Everyone knows the end of the year is the best time to go to the movies with all the big awards season flicks tending to hit theaters around December, and one new movie that's already generated some buzz ahead of its Dec. 31 release date is A Most Violent Year. (It was named the National Board of Review's best film of 2014.) The film follows the immigrant owner of a heating-oil company, Abel Morales (Oscar Isaac), and his wife, Anna (Jessica Chastain). One of the first questions you may have upon hearing the title A Most Violent Year is what year exactly we are talking about here, and quickly following that is probably the question of whether A Most Violent Year is based on a true story.
Well, it turns out, the answer isn't exactly straightforward. While the film is based on an actual, violent year in New York City's history, the story of Anna and Abel itself is fiction. The year, 1981, was "statistically the most dangerous year in the city’s history," according to A Most Violent Year 's official website. In 1981 there were over 136,000 vehicle thefts (something that is key to the movie) and over 2,100 murders in New York City. To put things in perspective, in 2013 there were 15,482 vehicle thefts and 648 murders.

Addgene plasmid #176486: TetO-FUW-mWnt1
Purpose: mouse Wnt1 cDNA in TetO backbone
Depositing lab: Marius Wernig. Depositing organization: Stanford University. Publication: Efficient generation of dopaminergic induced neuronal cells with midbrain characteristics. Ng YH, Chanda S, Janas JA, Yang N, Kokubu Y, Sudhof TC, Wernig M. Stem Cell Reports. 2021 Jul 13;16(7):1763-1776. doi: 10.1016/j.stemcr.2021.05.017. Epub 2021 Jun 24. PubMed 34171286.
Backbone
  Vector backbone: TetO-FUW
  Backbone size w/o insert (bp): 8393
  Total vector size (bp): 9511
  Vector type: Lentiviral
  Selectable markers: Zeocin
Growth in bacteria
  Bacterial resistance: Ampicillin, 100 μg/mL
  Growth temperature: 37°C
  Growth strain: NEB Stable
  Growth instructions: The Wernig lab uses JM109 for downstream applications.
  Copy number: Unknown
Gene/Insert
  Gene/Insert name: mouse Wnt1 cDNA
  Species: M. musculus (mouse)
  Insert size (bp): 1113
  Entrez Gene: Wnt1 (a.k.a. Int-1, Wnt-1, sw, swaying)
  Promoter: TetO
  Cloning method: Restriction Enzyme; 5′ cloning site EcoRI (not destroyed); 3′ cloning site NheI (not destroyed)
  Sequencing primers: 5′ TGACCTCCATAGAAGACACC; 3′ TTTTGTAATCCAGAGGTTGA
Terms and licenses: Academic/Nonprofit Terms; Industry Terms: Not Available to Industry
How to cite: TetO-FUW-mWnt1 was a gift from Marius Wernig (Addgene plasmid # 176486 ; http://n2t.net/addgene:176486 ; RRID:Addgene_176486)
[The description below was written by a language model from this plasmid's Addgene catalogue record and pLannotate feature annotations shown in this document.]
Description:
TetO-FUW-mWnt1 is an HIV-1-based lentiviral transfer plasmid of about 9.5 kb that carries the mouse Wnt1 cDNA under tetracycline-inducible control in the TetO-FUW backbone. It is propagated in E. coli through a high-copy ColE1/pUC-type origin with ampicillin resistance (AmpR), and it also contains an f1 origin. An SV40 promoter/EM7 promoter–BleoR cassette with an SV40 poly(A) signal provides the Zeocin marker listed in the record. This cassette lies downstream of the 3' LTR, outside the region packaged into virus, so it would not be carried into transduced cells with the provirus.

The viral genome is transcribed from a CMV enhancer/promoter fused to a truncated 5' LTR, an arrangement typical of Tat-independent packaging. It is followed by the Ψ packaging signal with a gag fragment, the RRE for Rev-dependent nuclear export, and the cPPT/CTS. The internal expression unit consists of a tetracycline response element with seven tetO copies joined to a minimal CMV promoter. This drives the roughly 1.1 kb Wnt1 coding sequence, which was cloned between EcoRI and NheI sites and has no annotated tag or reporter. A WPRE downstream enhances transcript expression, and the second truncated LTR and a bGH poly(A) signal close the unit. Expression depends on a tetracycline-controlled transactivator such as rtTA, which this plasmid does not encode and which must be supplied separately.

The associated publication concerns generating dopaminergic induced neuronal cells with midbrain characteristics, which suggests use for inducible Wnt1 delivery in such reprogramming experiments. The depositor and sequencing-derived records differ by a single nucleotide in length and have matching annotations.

After seeing the movie, the sheer amount of violence and crime that existed becomes clear. Just looking at this one situation of a family business dealing with crime and corruption, it's easy to imagine other similar situations taking places across the city.
The film's director, J.C. Chandor spoke to The Hollywood Reporter about what of the film is based in reality and explained "that he collected and pulled in things over a long period of time." He said, "It was a great period to set a story up and have this character study that I'd been working on for years set in this moment."
So, while Anna and Able weren't real people who existed, their story isn't entirely out there. Sure, the movie is very dramatic and full of car chases, possibly accidental Al Pacino impressions, and hell of a lot of fiery spousal debates, but a business and family trying to survive while everything, even violent crime and corrupt authority figures, worked against their success, was likely not uncommon in 1981.